A week of riding a bicycle around Vancouver reminds me of the first time I took a boat up the Fraser River. Seeing the region from the water, I became aware of industries and activities that most people drive past every day, never imagining nor seeing. In the same way, riding a bike – often on trails and routes that run parallel to main roads, rather than on them – is making me discover corners of the city that I thought I knew. It’s as though I’m continually crossing over into an alternate universe from the one I’ve lived in most of my life.
The small revelations are all the more surprising because, as someone who until a few years ago did some serious daily running, I figured I already knew more than most about the hidden pockets of the city. Yet riding along the south side of Burnaby Lake, I discovered trails that I either never imagined, or had forgot years ago if I ever did know them. Half a kilometer away, traffic on the Trans Canada roared past, yet I was alone on trails through partly reclaimed marshland that gave a green and brackish impression of eternity.
Then, on Friday, I was on the first few kilometers of the Central Valley Greenway, where it crosses from New Westminster into Burnaby. The route passes through Hume Park, which I have been passing for years in cars and on the bus, but of which I’ve been only vaguely aware. To my surprise, the path through the park was surrounded by the tall and dripping green of secondary trees, and passes a semi-professional baseball diamond I never knew existed, and exits into a small urbane oasis of calm only a couple of blocks from the busy streets that made up my definition of New Westminster.
Coming back, I detoured from the Greenway up a steep hill to a path beside the small switching yard for the trains. I’ve run along this part of the Greenway for years, figuring I had a shrewd idea where the path up the hill must lead – but I was wrong by three or four blocks. In fact, the distance from the Greenway to the end of this detour was at least half a kilometer longer than I imagined. In the middle of the city, less than two kilometers from where I live, was a stretch of woodland where I was completely alone, except for the occasional dog walker.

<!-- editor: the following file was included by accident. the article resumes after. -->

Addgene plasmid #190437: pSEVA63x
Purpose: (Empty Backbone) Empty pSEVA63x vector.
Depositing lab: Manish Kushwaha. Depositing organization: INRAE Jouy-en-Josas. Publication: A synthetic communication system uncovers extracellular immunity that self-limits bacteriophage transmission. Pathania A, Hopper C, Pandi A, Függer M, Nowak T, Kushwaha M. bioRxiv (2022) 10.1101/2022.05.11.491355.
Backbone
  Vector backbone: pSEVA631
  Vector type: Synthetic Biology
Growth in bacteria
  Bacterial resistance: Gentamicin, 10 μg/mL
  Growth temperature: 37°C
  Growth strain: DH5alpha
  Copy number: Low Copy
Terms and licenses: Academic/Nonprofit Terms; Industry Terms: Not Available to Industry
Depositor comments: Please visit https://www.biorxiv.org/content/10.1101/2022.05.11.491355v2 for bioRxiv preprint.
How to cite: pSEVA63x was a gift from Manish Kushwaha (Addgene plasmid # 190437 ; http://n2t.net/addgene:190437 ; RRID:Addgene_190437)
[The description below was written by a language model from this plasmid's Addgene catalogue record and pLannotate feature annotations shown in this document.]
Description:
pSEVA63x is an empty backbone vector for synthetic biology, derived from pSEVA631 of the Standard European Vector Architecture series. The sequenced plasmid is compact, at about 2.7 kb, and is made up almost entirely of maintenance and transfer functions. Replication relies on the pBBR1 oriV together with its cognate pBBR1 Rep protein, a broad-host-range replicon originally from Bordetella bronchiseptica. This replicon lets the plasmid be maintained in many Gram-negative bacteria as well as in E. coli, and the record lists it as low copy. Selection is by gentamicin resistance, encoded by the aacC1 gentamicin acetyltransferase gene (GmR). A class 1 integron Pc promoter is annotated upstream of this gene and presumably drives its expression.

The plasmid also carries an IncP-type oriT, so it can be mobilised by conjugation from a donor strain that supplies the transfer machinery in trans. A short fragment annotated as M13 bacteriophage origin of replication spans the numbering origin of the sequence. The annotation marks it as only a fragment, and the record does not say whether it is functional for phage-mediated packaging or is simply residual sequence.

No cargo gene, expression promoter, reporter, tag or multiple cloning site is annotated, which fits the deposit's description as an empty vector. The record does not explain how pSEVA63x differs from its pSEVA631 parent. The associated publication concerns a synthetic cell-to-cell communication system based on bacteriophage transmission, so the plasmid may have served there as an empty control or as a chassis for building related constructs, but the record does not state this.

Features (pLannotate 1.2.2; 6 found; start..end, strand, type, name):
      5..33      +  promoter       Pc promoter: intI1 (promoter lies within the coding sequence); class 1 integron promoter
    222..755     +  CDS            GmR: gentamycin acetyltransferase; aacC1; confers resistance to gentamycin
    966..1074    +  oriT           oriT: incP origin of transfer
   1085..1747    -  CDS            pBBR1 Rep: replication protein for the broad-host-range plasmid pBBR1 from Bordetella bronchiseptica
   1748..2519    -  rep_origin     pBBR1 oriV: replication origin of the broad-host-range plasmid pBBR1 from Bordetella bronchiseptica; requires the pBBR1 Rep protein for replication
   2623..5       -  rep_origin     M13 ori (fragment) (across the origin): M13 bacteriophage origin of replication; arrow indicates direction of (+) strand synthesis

Much the same discovery awaited me this afternoon, when I took the Skytrain to the Main Street station and rode to Granville Island. I was vaguely aware of the Olympic Village, Vancouver’s white elephant from the Winter Games, and the fact that the seawall wound along the south shore of False Creek, but both were far enough from my usual haunts that I had never seen them up close. But today I had a chance to see them up close – even if I did have to keep more than half an eye on the crowds of pedestrians and dawdling cyclists. The Olympic Village struck me as a piece of post-modern minimalism that would benefit from more trees and garden, and I much preferred the older condos closer to Granville Island, but the point is that I had seen neither. I even discovered pubs and restaurants that must cater to a severely local crowd, because I had never heard of them.
The illusion of a parallel world is all the stronger because I’ve met more people in a week than I have in all my years of riding in a car or among the anonymous, iPod-deafened crowds on public transit. Cyclists, I’ve discovered, actually talk to each other. Unlike most of the people you encounter in public, they have potential topics of conversation with each other – and their chosen means of transport actually makes conversation possible.
After all, as a cyclist, you know that any other cyclists is one of the few percent who have chosen a means of transport that depends on their own muscle power. And while the bike routes are mostly well marked, there is often the need to ask directions, or maybe the need to borrow a pump or repair kid.
But, whatever the reason, cyclists talk to each other as they cruise along or wait at lights. One couple even volunteered themselves as guides for several kilometers before we parted ways.
Possibly, my reaction is colored from the wild exuberance and nostalgia I still feel from being back on a bicycle. But I am tickled by the small discoveries I’m making – and more than a little smug that I am now part of a small minority that knows the city in a way that most of its inhabitants never will.